When it was time to decide what I wanted to be “when I grow up”, I had no idea what I really wanted to do. I had to decide a career that I was going to be stuck with for the rest of my life, and that was scary. How does someone so confidently decide what field they want to get in to? And then you have to stick to that for some years!
I thought about becoming a teacher. My favorite classes in grade school were the ones with the silly professors. The ones who would really try to connect with their students and you can just tell that they really loved their job. Those are the classes I paid attention in and did the best in. Because of those teachers, I always felt like trying my best. I wanted them to know that their efforts to engage us and to teach us did not go unappreciated and that it made all the difference for me. I wanted to have that same impact on others.
But when it came down to applying for college, I thought there’s no way I can mentally do 4 more years of school! This was actually really silly of me because I genuinely enjoy learning and going to school. But I was making up excuses all the time. Every profession or career that interested me, I always found a reason for why I wasn’t capable of doing it or why I shouldn’t pursue it. There was a very evident lack of confidence in myself. I didn’t believe I had the strength to do 4 more years of schooling or the smarts to become a lawyer or the grit to owning a business. I didn’t believe in myself and that has single-handedly been my biggest setback. It is true when they say “You are your worst enemy”.
So I decided to take a year off after high school. I was working full time jobs and part time jobs. New job, hated it, quit, new job, hated it, quit, repeat. And on weekends, it was just parties and drinking and wasting a lot of time on nothingness. And losing lots of brain cells. Oh, but it was fun! I just don’t remember most of it. I was drunk and high all three years after high school. Yep, my year off ended up being three years off.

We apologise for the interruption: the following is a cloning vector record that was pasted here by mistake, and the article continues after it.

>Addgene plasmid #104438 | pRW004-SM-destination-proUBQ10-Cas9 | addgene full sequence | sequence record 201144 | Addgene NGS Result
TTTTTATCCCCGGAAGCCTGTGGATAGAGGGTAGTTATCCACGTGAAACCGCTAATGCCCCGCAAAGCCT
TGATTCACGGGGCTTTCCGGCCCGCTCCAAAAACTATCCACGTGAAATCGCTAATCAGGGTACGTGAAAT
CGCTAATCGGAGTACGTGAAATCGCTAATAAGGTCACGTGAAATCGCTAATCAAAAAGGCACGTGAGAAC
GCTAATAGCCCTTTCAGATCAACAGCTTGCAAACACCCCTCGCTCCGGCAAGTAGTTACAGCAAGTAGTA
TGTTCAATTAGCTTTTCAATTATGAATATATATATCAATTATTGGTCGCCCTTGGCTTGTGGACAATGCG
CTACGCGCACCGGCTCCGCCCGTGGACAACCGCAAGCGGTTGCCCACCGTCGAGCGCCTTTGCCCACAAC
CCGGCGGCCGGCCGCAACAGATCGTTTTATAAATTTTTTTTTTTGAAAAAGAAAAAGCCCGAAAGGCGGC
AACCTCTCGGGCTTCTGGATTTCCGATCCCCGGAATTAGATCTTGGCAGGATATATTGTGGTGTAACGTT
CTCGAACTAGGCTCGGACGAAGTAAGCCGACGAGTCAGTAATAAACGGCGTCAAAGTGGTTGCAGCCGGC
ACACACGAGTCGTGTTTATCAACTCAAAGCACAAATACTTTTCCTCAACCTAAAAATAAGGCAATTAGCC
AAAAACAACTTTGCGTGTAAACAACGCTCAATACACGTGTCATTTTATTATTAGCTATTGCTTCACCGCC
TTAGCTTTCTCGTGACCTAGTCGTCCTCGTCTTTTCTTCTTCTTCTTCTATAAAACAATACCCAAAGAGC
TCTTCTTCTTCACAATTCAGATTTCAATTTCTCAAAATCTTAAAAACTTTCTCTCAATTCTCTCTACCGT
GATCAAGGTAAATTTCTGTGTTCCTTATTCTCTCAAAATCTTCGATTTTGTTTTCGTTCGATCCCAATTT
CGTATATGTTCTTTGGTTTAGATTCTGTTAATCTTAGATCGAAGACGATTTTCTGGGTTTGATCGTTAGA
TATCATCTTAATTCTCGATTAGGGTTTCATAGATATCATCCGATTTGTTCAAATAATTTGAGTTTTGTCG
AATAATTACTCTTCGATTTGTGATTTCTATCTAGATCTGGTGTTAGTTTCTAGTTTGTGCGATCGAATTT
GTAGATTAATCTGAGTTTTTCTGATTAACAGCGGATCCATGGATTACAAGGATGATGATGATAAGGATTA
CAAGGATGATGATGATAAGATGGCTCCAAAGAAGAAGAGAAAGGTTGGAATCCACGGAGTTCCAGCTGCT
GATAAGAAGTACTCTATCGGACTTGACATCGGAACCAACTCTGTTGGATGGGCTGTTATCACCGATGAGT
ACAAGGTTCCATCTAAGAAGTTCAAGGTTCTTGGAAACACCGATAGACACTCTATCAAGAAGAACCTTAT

I didn’t want my family to think I was going to be a complete failure so I took a few courses at the local community college and thought maybe I’ll take a few classes and find my true calling! So I took a few electives, like psychology and botany. But I was skipping class all the time to go smoke weed with my friends or because I didn’t do my homework or because I simply just didn’t care. I developed a habit of excessive tardiness and absences, and so I failed my classes. Or did the professors drop me from their class? I don’t remember.
This “party hard, don’t give a fuck” lifestyle was finally catching up to me and I was starting to get really depressed. I felt empty most of the time and without purpose. This was definitely not helping my already broken self-esteem.
I hated the fact that I was becoming exactly what everyone expected me to- a college drop out with a shitty dead-end job. A minority coming from a broken family and a ghetto community. Just another statistic.
There had to be more to life than going to school to get a good paying job, get married, buy a house, start a family, and vacation a couple weeks every summer. That’s fine, and that works for others but it just didn’t feel right for me. If I was going to do something, I may as well do what I want, what feels right. Right?
The only thing I knew for certain is that I wanted to travel the world. This is still the only thing I know for certain. This is going to sound so cheesy, but I want to see the world! I want to learn about the way of life in other countries, on different continents. I want to learn about the different cultures and meet all kinds of people! I want to see monkeys hanging off trees and giraffes eating whatever they eat in the safari. I want to discover new landscapes, and the amazing wonders that Mother Nature has to offer. I don’t want to keep dreaming of being in all those places that I see photos of on my Instagram feed. I want to experience that myself.
Of course, there were always the realists who told me it couldn’t be done. “Settle down, Christopher McCandless. You’ve got to get a career.”
But what if it is possible? How will I know if I don’t try?
A few weeks after my 21st birthday, I received a message from an old coworker about a summer job in Alaska. The job was somewhere right outside Denali National Park working for a resort. Umm, what? YES! Without second guessing it, I immediately applied online and started looking up ticket fares. I quit my job and booked a ticket to Alaska (of course, after I received the job offer). The Last Frontier, the most remote state in the nation, so far away from home and anything I’ve ever known. I stepped onto the edge of that cliff with closed eyes and with open arms. I was completely terrified and nervous and excited and uneasy, but I leaned forward and dove right off that cliff.
This is the summer that changed my life.